Tuesday, February 13, 2007

# Posted 1:58 PM by Taylor Owen  

Bolton: This is in many respects simply a repetition of the agreed framework of 1994. You know, Secretary Powell in 2001 started off the administration by saying he was prepared to pick up where the Clinton administration left off. President Bush changed course and followed a different approach. This is the same thing that the State Department was prepared to do six years ago. If we going to cut this deal now, it's amazing we didn't cut it back then.
I wonder if Rice/the White House agree?
BBC: US Secretary of State Condoleezza Rice has welcomed a deal reached with North Korea over its nuclear programme during six-nation talks in Beijing...

US President George W Bush said he was "pleased" with the agreement.

White House spokesman Tony Snow called it "a very important first step" towards denuclearising the Korean peninsula.
As Drum adds, "and six years ago this deal would have come without an already built stockpile of nuclear weapons. Perhaps there's a lesson there?"
(12) opinions -- Add your opinion

I don't understand why you and Drum would be concerned about NK having nuclear weapons. Surely Kim can be trusted to act responsibly with his stockpile just as he can be trusted to live up to this deal?
It really isn't that hard to understand and a moment's thought on your part should be enough.

The point regarding NK, as with Iran, as well as every other tradeoff in international relations, is weighing the concequences of stopping an event by force, versus the damage of the event itself minus potential mitigation. In the case of NK and Iranian nuclear development, to me this equations is a no brainer.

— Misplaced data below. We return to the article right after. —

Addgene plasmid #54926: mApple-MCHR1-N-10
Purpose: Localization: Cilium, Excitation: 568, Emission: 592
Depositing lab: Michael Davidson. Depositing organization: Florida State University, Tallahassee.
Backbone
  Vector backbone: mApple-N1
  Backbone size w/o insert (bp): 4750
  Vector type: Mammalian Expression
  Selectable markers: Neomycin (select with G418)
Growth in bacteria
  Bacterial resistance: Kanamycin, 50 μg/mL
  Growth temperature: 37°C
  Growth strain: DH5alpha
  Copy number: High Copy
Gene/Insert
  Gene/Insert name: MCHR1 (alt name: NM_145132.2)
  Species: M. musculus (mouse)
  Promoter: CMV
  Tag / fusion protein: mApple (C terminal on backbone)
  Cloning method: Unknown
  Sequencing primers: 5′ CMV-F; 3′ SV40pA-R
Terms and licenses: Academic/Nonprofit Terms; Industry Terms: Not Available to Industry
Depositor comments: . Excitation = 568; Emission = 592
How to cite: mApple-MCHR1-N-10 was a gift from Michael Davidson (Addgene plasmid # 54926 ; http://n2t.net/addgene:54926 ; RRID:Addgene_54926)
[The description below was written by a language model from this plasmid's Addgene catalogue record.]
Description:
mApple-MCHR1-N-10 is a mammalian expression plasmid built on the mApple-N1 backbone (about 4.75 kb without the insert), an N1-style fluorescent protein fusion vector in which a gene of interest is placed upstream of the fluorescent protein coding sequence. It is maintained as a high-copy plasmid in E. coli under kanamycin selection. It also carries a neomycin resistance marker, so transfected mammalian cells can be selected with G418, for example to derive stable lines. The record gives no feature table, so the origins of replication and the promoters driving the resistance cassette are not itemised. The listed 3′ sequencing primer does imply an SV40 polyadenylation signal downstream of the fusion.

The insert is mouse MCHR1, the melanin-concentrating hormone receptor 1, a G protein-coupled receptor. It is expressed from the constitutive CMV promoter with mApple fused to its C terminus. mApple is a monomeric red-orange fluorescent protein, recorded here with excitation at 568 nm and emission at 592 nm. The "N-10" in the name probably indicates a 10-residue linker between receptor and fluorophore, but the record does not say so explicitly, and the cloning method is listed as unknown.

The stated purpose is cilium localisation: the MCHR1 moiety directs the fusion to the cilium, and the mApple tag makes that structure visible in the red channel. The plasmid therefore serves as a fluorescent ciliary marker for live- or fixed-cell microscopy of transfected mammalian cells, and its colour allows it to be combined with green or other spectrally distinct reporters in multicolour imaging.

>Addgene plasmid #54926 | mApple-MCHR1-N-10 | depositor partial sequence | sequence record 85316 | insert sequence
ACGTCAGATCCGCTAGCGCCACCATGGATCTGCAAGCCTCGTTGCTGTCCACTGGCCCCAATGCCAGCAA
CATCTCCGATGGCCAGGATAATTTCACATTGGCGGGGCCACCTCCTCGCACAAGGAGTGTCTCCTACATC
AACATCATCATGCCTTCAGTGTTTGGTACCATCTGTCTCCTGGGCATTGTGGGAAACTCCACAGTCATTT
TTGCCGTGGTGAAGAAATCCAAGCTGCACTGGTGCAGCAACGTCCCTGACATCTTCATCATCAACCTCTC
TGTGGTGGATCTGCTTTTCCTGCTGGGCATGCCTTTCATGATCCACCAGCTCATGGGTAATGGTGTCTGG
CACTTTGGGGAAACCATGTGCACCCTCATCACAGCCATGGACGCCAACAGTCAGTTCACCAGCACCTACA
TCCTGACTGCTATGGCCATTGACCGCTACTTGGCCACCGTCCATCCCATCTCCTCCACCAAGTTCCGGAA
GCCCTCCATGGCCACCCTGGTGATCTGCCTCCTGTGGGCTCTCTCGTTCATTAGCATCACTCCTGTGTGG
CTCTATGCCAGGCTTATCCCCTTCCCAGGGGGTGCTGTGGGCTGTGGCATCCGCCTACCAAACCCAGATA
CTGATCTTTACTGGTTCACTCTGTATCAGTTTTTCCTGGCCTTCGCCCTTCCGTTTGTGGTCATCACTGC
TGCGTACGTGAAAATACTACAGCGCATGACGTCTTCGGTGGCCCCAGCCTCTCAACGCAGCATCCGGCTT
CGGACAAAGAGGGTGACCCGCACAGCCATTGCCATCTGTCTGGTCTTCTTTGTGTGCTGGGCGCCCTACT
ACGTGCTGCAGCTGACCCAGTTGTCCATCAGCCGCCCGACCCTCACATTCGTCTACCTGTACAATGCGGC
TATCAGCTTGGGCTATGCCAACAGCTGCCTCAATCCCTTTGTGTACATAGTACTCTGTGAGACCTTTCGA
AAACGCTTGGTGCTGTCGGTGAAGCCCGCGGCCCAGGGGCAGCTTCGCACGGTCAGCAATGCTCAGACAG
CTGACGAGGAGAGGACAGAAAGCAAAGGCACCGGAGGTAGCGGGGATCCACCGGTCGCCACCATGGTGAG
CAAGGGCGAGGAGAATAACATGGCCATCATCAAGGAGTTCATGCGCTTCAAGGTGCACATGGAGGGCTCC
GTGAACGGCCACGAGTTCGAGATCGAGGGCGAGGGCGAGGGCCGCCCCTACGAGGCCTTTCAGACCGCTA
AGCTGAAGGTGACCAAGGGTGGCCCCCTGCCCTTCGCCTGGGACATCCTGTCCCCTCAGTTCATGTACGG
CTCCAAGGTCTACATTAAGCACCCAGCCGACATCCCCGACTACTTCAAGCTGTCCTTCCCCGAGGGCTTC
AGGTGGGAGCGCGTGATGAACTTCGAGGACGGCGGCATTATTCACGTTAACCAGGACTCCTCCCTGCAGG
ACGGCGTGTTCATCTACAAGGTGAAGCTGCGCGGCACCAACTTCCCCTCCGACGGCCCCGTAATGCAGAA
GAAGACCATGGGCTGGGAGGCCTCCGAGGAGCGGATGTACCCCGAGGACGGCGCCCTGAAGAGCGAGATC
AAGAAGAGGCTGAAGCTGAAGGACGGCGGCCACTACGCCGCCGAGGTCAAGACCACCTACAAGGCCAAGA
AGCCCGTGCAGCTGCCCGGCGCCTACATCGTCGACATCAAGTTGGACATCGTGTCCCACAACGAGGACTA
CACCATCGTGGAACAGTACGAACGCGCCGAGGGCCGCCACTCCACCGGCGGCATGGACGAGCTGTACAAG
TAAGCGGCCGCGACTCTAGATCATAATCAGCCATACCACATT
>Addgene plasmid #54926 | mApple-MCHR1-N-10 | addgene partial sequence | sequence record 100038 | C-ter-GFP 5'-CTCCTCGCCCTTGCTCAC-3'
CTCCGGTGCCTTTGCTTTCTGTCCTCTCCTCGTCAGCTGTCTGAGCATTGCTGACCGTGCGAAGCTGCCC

As far as verification goes -- do we actually get verification here? Or is it going to be like 1994, where we just trust them?

Is North Korea undertaking to stop work on uranium refinement? Last time, my recollection is that after signing a deal that talked about plutonium, they turned around and immediately started refining uranium. I hope we've taken care of that.

And what about KEDO? To implement the 1994 agreed framework, we, South Korea, and Japan undertook to provide North Korea with sophisticated nuclear technology, for two light water reactors, through KEDO. At some point, I think we all realised that this was, in fact, a kind of dumb thing to do, so we never actually transferred the critical components to North Korea (I believe North Korea cites our foot-dragging -- we didn't even start construction until 2001, and construction was supposed to be complete by 2003 -- as a violation of the 1994 agreed framework). Do we have technology transfer like with KEDO this time around too?

Reading the only draft I've seen, I don't see much in the way of answers at this point.
Taylor, what event are you referring to, creating nuclear weapons, or using them? What do you mean by mitigation?
When we buy the nuclear facility and peace are we buying out Kim and his program, not likely, or are we paying for the new facility?
At least North Korea can be bought off until the next time they need food and fuel oil.

North Korea two major exports:
1) Counterfeit US currency

2) Nuclear weapons know how

Danny L. McDaniel
Lafayette, Indiana
2) Nuclear weapons know how

I don't think we have strong evidence that they've been exporting nuclear weapons know-how. Pakistan is (as far as I can see) the real problem on nuclear proliferation, partly because Pakistan's program has actually been clearly successful, and partly because Dr. A.Q. Khan, the former head of Pakistan's nuclear program, has confessed that between 1989 and 2000, he sold nuclear technology to Iran, Libya, and North Korea.

What North Korea does export seems to be ballistic missiles and ballistic missile technology. Since the early 90s, they've been selling missiles (primarily Scuds, I think, rather than North Korea's own Nodong and Taepodong designs) and missile technology to Iran, Iraq, Syria, and Pakistan, and possibly a number of African states, such as the Sudan.
The main difference between this and the clinton deal seems to me to be that this one is a six power agreement, and if Nkor cheats, its a slap at China, making this a much stronger agreement (of course its not complete yet, and we need to see where it ends up)

Now I know some right wing blogs where they are echoing Boltons rejection. That makes sense, since they dont put any real value on multilateralism, least of all on cooperation by China. Im not sure why Mr Owen would take that position though.